How to repair your welded steel pipe in use
In general, welded steel pipe are widely used in a variety of applications today. However, we have to face such a problem that piping systems and pipework can fail in a number of ways, among which the most commonly experienced failures, or threatened failures, are associated with either internal or external corrosion of the pipe wall in use. Other failures may involve other metal loss mechanisms band-type clamps or patches or may involve the replacement of a section of pipe or pipework in conjunction with pipe couplings/connectors.
In construction projects, structural steel pipes have been widely used as building materials today. In many cases, structural material failures have been caused by external corrosion, which may be present in many forms including simple environmental corrosion, such as coating breakdown and subsequent corrosion, crevice corrosion and galvanic corrosion. Regardless of the actual corrosion mechanism that is active, the resulting damage is in the form of metal loss of wall thickness in use. Whatever the cause of the external metal loss, it is assumed that the prevention of further deterioration will automatically be addressed by the combination of realizing the presence of the damage/deterioration (measures taken to prevent re-occurrence) and the repair action itself. Specifically, paints and lacquers are two major kinds of substance used for black steel pipe in use. Paint systems for steel structures have developed over the years to comply with industrial environmental legislation and in response to demands from bridge and building owners for improved durability performance. Each coating ‘layer’ in any protective system has a specific function, and the different types are applied in a particular sequence of primer followed by intermediate / build coats in the shop, and finally the finish or top coat either in the shop or on site.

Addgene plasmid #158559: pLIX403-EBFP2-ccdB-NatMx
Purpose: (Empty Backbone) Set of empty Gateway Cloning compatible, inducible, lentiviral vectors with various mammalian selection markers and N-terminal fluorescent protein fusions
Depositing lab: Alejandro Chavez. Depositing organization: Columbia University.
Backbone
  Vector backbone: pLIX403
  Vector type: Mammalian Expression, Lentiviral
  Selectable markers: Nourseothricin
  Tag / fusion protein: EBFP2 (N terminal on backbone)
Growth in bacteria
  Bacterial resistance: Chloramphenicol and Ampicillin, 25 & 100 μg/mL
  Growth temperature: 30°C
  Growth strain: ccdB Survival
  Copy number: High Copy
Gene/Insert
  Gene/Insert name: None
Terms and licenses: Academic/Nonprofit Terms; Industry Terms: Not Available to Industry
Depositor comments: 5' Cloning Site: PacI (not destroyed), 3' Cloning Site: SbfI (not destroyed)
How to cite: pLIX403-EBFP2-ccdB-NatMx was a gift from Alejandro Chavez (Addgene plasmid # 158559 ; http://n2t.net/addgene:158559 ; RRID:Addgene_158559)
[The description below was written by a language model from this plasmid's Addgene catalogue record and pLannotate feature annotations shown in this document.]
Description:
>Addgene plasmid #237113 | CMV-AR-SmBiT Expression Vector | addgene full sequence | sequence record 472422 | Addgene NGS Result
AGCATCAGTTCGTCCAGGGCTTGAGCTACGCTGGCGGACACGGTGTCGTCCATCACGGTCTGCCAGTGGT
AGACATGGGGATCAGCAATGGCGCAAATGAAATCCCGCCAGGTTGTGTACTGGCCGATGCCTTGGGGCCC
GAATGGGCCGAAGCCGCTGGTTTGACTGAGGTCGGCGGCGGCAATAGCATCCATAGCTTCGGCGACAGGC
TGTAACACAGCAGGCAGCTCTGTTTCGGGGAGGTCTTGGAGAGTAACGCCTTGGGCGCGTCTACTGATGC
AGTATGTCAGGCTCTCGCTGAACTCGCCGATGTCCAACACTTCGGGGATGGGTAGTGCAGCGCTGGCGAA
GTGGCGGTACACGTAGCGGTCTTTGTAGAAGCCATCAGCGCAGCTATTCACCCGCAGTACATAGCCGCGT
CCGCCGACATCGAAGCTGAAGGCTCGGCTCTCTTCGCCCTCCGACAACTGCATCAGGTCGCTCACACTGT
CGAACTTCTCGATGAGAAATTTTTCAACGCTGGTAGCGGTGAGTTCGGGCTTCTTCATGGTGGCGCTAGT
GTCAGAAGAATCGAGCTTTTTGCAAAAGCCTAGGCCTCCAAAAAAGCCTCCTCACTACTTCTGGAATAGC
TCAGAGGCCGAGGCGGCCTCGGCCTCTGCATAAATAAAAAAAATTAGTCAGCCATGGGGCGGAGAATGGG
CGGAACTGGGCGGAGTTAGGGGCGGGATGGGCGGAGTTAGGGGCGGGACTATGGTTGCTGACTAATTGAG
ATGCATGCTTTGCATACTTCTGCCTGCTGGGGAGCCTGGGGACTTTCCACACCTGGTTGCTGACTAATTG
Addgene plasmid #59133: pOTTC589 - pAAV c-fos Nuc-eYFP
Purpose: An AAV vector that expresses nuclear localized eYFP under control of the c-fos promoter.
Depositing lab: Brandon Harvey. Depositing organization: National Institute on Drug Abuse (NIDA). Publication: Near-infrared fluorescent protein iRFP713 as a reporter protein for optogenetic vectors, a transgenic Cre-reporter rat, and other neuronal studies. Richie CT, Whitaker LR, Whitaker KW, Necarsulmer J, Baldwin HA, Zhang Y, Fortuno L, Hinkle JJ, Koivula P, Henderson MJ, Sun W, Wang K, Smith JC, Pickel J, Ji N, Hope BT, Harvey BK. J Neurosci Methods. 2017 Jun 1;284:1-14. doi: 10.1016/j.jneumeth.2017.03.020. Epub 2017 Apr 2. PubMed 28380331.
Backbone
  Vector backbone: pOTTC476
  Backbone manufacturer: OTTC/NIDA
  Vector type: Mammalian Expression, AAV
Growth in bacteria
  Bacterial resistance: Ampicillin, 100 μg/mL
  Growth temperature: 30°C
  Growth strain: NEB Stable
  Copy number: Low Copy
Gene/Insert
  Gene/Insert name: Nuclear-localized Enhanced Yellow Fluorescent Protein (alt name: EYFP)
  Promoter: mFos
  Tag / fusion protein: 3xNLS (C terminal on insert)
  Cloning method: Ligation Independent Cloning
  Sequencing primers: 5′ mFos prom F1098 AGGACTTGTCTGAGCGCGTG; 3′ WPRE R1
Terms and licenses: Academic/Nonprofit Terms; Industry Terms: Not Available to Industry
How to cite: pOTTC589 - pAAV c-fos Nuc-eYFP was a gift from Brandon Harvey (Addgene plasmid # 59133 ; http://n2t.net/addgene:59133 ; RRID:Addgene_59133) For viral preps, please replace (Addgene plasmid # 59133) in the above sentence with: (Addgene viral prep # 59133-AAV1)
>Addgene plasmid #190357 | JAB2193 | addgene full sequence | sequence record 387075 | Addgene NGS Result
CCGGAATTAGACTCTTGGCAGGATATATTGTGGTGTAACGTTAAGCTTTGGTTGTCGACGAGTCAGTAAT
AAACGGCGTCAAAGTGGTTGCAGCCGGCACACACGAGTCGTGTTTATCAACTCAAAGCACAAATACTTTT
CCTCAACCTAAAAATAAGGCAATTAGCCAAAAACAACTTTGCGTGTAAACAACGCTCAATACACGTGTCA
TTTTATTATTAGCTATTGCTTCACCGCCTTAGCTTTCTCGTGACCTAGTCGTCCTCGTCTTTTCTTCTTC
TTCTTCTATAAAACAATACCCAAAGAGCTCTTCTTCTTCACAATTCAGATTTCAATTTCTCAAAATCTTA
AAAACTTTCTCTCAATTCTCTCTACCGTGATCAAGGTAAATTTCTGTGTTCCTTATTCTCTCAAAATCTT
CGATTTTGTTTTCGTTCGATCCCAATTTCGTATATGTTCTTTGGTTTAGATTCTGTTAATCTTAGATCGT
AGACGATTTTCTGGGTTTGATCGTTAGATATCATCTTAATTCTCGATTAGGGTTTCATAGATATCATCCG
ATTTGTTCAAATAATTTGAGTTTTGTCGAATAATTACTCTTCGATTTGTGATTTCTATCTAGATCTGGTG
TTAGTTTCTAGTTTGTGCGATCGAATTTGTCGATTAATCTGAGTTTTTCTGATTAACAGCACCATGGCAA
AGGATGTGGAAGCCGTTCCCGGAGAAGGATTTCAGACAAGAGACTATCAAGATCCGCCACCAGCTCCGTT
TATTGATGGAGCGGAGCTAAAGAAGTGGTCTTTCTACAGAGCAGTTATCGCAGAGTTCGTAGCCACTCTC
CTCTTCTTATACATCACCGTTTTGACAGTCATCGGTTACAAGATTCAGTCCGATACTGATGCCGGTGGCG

In wire systems, steel conduits are also prone to certain failures or damages over time. Unlike external corrosion, it may not be possible to arrest whether the metal loss mechanism and further time-dependent damage/deterioration will continue. Unless it is possible to arrest the metal loss mechanism, the repair components will need to accommodate the effects of the eventual further deterioration. In these cases the reinstatement of pipe integrity may only be considered to be temporary, unless the design of the repair components specifically addresses the effects of further deterioration, at least up to the remaining life of piping system. Furthermore, internal corrosion, erosion or corrosion/erosion is more difficult to quantify, both in term of the absolute metal loss and the extent of this metal loss. Inspection techniques are available, such as ultrasonic and radiography, to assist in this quantification. The most important thing is to gain as much information as possible about the damage/deterioration to enable the correct repair method to be chosen in use.